Simply Computing


Slow Mac? Here’s How to Figure Out If You Need More RAM

No matter how fast your Mac was when it was new, the time will come when apps launch slowly, the spinning beachball appears more often, and everything responds sluggishly. Such problems won’t happen all the time, and you can often fix them by quitting a piggy app or restarting your Mac. But if these problems are happening more frequently, one possible fix is to install more RAM.  Also known as random-access memory, RAM is the temporary working space where macOS loads apps and documents while you’re using them. Let’s look at how memory is used, how you can determine if you need more, and what to do about it.

(To make sure we’re all on the same page, RAM and memory are two terms for the same thing, and are distinct from disk space or storage, where files are stored permanently even when your Mac is turned off. RAM is faster than a hard disk or SSD, but it’s much more expensive and is wiped clean when you restart or shut down your Mac.)

What Is RAM Used For?

When you launch an app, its code is loaded from disk into RAM for execution. Similarly, when you open a document, the app reads its contents into memory in order to manipulate the data quickly. macOS also uses significant quantities of RAM, and it relies on numerous helper apps.

It’s thus easy for macOS, its helper apps, and the apps you run to request more RAM than is actually installed in your Mac. Luckily, that’s not a show-stopper, thanks to memory compression and virtual memory. As macOS starts to use up free memory, it looks for chunks of data in memory that are inactive, perhaps due to being used by an app that’s running, but only in the background. It then tasks an underutilized processor core to compress that data in memory in much the same way you can compress a file in the Finder with the File > Compress command. When the data is needed again, macOS expands it. This compression and expansion process uses some processor time, but not so much that you’d usually notice unless you’re running other CPU-intensive apps.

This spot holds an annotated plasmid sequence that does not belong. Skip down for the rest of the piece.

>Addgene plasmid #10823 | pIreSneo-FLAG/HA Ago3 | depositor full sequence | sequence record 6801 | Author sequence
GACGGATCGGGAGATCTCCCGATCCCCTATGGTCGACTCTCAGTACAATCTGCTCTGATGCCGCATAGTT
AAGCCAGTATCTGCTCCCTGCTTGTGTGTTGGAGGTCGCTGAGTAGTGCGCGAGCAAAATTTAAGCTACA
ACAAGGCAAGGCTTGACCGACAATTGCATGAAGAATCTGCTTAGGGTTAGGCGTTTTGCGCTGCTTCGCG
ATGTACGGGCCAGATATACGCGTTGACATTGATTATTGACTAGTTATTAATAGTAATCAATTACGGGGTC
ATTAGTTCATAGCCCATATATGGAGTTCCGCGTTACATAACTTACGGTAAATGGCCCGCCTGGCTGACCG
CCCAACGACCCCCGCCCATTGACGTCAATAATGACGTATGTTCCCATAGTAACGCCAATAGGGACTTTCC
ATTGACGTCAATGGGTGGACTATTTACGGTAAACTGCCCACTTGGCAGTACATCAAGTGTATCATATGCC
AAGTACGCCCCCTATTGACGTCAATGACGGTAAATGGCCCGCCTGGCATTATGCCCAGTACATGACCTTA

When memory compression isn’t enough, macOS resorts to virtual memory, which involves copying chunks of inactive data from RAM to disk-based swap files and back as needed, a process called paging. Virtual memory lets the Mac use more RAM than it has, but at the cost of speed, since copying to and from the drive is slow.

Checking Memory Usage

You’ll notice your Mac getting sluggish if you open too many apps or documents, but Apple has provided a better way to see what’s going on: the Activity Monitor app, which is stored in the Utilities folder in your Applications folder. Open Activity Monitor, and click the Memory button to see a list of apps, how much memory they’re using, and other details. Click the Memory column header to sort by the apps using the most memory. You can use this list to figure out which apps to quit first to recover memory.

The most useful part of Activity Monitor, however, is the Memory Pressure graph at the bottom. It shows green when there is plenty of memory available, yellow when macOS is compressing memory, and red when it has been forced to rely on virtual memory. The Mac shown below is very unhappy.

Whenever your Mac is feeling slow, to see if insufficient RAM is the culprit, look at the Memory Pressure graph. If you see a lot of yellow and any red, macOS’s memory management is hurting overall performance. The quick fix is to close unnecessary documents, Web browser tabs, and apps, but if you regularly see red in the Memory Pressure graph with the apps you need to get your work done, it’s time to think about acquiring more RAM.

Get More RAM… or a New Mac

It used to be relatively easy to add RAM to most Macs, but with today’s Macs, it’s often either difficult or impossible.

In general, you can add memory to the 27-inch iMac, the Mac mini, and the Mac Pro. It’s also possible for Apple Authorized Service Providers to add memory to the iMac Pro and most models of the 21.5-inch iMac. If you have one of these Macs, you can learn more about how much RAM you have and what you can install by choosing Apple > About This Mac > Memory or by consulting a guide on a RAM vendor’s Web site.

Unfortunately, there’s no way to upgrade the memory in a 12-inch MacBook, MacBook Air, or MacBook Pro (since the mid-2012 models). If you have one of these Macs and you need more RAM for reasonable performance, your only option is to buy a new Mac.

Feel free to get in touch with us if you need help choosing and installing RAM, or for advice on how much RAM to get in your next Mac. Generally speaking, 8 GB is now the least RAM you should consider, 16 GB is a reasonable amount for most people, and 32 GB or more may be necessary for resource-intensive tasks.